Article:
Leaving a Mark: Lessons on Discrimination from Vaccine Scars to COVID-19

Ms Milla McLean1

1School of Medicine, Deakin University, Waurn Ponds, Australia

Vaccination is an important tool in the public health toolbox. The benefits of vaccination are not only for the individual but extend to the entire community. While there are obvious benefits to vaccination, there are also unintended vaccine-related harms some of which pertain to the status of being vaccinated. Vaccination status can manifest itself as a medical record, a digital or paper certificate or as a scar on one’s arm. There are two vaccines that leave a scar, these are the Smallpox and BCG vaccines. The status afforded by a Smallpox vaccination allowed people certain social privileges and anecdotal evidence suggests the BCG scar can lead to cultural discrimination with references to the scar as a “FOB Mark”. In this presentation, I will explore the unintended harms from vaccination scars and publicly identifying vaccination status and discuss how these lessons of social and cultural discrimination could apply to the current COVID-19 vaccination program. The Australian government recently introduced a COVID-19 vaccination certificate against World Health Organisation recommendations that has been proposed to allow a person travel and attend certain events. Considering that at the time of writing only 22% of the population are vaccinated and not all Australians have been given the right to be vaccinated as yet, I discuss how the certificate is inequitable and discriminatory. Taking the lessons from Smallpox and BCG into consideration, we offer recommendations on the implementation of Australian COVID-19 vaccination passports in a more ethical and minimally discriminatory manner.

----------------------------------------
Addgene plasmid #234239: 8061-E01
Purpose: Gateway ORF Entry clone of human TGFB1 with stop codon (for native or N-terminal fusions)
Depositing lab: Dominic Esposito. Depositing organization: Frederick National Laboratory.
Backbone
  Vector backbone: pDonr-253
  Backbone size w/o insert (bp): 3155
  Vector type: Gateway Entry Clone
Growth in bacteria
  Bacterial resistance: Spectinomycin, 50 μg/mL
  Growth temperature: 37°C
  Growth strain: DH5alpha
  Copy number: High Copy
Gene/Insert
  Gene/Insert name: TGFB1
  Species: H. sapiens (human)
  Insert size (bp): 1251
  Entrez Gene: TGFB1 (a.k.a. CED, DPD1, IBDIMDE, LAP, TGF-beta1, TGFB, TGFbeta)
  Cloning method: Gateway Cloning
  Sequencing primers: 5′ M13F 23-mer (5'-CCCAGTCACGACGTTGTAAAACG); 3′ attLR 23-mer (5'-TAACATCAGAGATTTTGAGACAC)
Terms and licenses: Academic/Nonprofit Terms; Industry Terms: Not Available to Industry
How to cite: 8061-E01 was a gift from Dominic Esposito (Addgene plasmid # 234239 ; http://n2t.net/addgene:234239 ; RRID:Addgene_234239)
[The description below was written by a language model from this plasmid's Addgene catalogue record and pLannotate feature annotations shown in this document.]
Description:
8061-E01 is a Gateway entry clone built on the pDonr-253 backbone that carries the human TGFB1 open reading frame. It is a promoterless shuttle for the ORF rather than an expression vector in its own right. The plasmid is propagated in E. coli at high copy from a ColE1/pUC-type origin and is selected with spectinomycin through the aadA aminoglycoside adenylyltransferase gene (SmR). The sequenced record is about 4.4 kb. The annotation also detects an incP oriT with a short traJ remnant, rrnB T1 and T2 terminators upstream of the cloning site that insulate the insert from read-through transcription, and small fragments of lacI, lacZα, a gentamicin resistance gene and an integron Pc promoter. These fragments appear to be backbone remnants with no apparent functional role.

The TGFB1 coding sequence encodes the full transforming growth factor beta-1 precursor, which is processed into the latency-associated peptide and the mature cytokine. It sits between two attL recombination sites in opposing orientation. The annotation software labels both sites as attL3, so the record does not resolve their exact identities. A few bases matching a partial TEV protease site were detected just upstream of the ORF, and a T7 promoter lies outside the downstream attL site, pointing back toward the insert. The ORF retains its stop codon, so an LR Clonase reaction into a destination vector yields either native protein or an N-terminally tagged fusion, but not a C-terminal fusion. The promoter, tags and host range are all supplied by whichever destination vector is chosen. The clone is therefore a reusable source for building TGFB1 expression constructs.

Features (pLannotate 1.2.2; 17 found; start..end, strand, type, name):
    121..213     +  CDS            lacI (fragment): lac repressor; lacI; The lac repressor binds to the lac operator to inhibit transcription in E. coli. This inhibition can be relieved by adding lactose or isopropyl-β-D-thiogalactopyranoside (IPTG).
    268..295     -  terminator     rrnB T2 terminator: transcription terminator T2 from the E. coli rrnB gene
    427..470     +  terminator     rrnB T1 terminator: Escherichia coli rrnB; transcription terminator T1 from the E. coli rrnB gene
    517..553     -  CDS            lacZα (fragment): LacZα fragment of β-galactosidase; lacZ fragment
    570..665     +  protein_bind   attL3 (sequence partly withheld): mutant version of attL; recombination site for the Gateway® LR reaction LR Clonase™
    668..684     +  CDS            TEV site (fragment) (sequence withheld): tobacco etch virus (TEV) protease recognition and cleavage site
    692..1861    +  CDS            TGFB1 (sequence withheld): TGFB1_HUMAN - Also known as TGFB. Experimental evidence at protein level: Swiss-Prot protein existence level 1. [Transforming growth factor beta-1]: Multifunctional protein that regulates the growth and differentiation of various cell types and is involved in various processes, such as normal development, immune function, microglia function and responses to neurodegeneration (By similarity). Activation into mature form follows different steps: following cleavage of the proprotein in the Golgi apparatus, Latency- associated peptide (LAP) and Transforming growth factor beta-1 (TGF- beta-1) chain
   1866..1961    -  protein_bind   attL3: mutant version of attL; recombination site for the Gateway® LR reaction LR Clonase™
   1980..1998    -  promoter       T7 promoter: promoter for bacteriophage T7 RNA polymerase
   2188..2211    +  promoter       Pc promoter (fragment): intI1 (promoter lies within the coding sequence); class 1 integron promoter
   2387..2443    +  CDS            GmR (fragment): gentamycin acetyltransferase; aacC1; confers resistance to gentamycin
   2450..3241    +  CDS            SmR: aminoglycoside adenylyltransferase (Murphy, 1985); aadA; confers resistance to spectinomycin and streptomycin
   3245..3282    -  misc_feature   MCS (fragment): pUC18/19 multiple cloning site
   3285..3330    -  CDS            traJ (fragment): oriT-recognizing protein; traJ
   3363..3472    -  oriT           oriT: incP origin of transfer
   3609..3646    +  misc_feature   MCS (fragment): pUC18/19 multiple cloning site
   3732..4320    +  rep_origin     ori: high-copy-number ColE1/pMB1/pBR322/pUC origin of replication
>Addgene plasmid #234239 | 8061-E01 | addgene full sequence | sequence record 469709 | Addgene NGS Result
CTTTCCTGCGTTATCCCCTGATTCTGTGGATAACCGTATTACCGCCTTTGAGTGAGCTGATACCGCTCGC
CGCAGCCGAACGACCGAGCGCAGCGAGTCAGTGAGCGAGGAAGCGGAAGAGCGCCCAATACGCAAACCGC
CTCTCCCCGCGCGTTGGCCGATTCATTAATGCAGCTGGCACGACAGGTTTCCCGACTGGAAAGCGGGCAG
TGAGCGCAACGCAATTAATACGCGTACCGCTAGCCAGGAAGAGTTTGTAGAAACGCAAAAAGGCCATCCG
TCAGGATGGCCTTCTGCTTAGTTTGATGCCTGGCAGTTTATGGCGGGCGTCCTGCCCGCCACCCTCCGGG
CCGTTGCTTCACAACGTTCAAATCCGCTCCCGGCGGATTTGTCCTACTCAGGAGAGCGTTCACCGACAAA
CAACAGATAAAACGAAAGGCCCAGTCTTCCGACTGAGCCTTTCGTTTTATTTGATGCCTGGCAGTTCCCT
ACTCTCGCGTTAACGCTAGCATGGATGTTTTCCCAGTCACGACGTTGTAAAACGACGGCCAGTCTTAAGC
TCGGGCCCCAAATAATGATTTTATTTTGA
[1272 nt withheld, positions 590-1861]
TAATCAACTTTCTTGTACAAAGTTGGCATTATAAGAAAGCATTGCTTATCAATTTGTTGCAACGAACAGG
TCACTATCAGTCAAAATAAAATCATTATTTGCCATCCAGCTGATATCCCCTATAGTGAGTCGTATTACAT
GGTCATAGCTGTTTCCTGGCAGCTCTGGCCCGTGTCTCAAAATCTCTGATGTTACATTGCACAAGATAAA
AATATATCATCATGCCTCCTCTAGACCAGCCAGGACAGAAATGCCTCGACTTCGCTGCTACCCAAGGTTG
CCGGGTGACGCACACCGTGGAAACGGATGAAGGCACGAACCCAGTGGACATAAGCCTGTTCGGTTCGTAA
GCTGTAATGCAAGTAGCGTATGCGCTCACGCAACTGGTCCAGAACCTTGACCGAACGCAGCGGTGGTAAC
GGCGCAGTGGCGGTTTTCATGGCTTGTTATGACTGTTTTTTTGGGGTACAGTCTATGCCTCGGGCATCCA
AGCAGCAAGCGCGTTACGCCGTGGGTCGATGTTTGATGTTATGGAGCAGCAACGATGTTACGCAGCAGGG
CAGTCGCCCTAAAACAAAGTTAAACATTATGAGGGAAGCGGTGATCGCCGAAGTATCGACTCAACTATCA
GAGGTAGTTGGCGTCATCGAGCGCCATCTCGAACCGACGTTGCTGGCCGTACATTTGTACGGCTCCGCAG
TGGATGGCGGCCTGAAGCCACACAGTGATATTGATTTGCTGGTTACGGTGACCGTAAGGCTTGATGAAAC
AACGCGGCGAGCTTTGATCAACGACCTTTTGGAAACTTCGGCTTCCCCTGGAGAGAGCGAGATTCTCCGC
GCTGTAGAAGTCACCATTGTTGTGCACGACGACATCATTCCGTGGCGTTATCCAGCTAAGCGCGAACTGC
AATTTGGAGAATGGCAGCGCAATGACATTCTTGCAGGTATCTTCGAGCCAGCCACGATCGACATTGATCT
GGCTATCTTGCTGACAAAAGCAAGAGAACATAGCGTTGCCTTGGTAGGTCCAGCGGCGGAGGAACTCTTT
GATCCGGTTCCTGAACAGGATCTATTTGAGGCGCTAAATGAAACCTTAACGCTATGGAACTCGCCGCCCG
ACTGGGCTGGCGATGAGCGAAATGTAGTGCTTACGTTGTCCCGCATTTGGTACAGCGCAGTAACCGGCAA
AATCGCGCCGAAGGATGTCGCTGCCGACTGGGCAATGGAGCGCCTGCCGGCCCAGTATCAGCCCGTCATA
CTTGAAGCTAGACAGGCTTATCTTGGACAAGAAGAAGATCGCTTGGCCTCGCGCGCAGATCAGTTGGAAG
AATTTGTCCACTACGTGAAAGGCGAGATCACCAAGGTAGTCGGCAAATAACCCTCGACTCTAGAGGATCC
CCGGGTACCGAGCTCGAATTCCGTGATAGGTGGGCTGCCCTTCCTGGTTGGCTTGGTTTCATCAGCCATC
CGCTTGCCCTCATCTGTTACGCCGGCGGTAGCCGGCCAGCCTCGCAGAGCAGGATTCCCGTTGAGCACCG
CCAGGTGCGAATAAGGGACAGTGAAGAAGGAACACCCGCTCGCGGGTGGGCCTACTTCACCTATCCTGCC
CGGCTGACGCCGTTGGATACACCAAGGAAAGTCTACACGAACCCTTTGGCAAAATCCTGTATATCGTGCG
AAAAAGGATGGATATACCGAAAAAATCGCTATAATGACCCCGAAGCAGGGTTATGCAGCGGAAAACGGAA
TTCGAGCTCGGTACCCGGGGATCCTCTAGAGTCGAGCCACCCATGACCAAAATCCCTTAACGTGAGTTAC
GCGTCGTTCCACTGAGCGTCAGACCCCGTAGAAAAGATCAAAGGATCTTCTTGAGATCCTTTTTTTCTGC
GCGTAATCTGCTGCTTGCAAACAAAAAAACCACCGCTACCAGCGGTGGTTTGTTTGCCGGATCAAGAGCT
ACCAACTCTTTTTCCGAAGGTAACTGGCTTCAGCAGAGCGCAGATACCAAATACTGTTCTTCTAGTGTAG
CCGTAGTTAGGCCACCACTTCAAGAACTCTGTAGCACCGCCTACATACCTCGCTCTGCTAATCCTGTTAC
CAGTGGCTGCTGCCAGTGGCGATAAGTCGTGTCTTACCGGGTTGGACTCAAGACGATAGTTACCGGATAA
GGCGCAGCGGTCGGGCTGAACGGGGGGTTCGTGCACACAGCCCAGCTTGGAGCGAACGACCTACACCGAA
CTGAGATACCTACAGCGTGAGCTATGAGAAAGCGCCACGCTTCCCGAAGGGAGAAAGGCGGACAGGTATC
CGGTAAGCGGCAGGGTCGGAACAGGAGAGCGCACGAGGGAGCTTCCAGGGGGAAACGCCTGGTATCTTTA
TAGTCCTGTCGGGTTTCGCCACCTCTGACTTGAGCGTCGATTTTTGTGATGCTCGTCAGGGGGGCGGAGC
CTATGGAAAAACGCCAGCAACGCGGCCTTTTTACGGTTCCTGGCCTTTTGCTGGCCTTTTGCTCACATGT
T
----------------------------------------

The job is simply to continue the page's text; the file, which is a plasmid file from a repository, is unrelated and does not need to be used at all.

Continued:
Milla is a final year medical student with a particular interest in infectious diseases and more recently, public health ethics. While her research interests have thus far been laboratory based in the fields of HIV and Tuberculosis (https://orcid.org/0000-0002-5845-3307), she hopes to extend her research to also consider the impact that infectious diseases have on broader social and ethical issues as we know that science and ethics are inextricably linked.